Concrete structures typically have construction joints, expansion joints, seismic joints, control joints, and settlement joints. These joints allow for some horizontal movement, including the expansion and contraction of concrete in variant temperatures. Without contraction joints, the concrete structure would crack as a result of pressure and temperature changes.
However, the joints are also an avenue for elements like ice and water to sip into the concrete. Water is particularly bad and can cause softening and erosion and widen existing gaps and cracks in the concrete. This may weaken the structure and result in costly repair costs down the line.
Incompressible materials can also cause significant damage if they find their way into the joints. These prevent the effective expansion of the concrete during high temperatures, causing cracks and fissures to develop in the structure.
Thus, concrete joints need to be sealed to prevent moisture penetration. It works even better if you let a well-trained and experienced professional, like Queensland Interior Linings, do it for you.
What is a joint
A joint sealant is a material used to seal joints in concrete and asphalt structures. The sealant blocks water and other unwanted elements from seeping into the concrete. Although protecting the joint is their main purpose, they also move with concrete or asphalt. Generally, sealants are soft and can accommodate the concrete slab’s expansion and contraction cycles.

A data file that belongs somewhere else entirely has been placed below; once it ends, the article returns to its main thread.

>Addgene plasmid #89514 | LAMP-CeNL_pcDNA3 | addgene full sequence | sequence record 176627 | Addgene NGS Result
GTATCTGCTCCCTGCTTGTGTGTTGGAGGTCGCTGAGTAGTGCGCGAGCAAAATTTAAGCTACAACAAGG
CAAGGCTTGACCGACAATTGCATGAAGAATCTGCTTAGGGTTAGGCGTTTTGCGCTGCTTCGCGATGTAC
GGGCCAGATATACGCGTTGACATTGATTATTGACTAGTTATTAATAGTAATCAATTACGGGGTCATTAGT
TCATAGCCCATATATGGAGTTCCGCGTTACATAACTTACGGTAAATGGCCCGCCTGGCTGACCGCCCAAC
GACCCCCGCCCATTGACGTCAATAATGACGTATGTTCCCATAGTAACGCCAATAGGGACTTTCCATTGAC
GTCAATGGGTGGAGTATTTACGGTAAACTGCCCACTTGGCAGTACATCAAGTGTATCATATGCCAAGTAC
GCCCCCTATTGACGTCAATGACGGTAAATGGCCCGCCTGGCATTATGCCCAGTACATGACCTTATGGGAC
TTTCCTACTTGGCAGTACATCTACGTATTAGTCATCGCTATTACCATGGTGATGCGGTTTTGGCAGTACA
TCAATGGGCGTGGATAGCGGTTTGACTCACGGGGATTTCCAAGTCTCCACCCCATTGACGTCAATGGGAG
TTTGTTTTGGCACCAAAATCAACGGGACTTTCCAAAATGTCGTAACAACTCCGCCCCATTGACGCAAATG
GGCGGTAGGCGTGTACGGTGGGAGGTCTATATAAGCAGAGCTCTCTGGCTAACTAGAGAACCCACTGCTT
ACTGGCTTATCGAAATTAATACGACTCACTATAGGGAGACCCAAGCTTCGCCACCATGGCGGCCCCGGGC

Sealants are either preformed or liquid. Preformed/compression seals have been around since the ’60s. They don’t usually require field mixing, heating, and curing since they are manufactured in-factory and come ready for installation.
Compression seals experience compression throughout their usable life. Thus, their effectiveness depends on lateral pressure exerted by the seal. As a result principal compound of most preformed sealants is neoprene, a synthetic rubber with excellent rebound pressure under compression.
On the other hand, liquid sealers are made from various materials, including silicone, PVC, and polymeric asphalt. Generally though, they come in two forms; hot-pour liquid sealants and cold-pour liquid sealants. Hot-pour liquid sealants need to be melted on-field during application. They are usually heated to temperatures of 177-240°C for proper application.
Cold-pour liquid sealants don’t require heating during application. Most of these materials have a base ingredient of silicone polymer and come prepackaged and ready for immediate application. Also, the material automatically cures when exposed to air during the application but may present a challenge of its frosty, raining, or when the temperatures fall below the dew point.
During installation, backer rods are installed to prevent the sealant from flowing out of the bottom of a joint. It’s also crucial in determining the shape of the application and optimizing the quantity of the sealant used. Backer rods can be made from the following materials
Frequently Asked Questions
You should consider the elasticity, stiffness, adhesion, cohesion, and weatherability of the sealant material.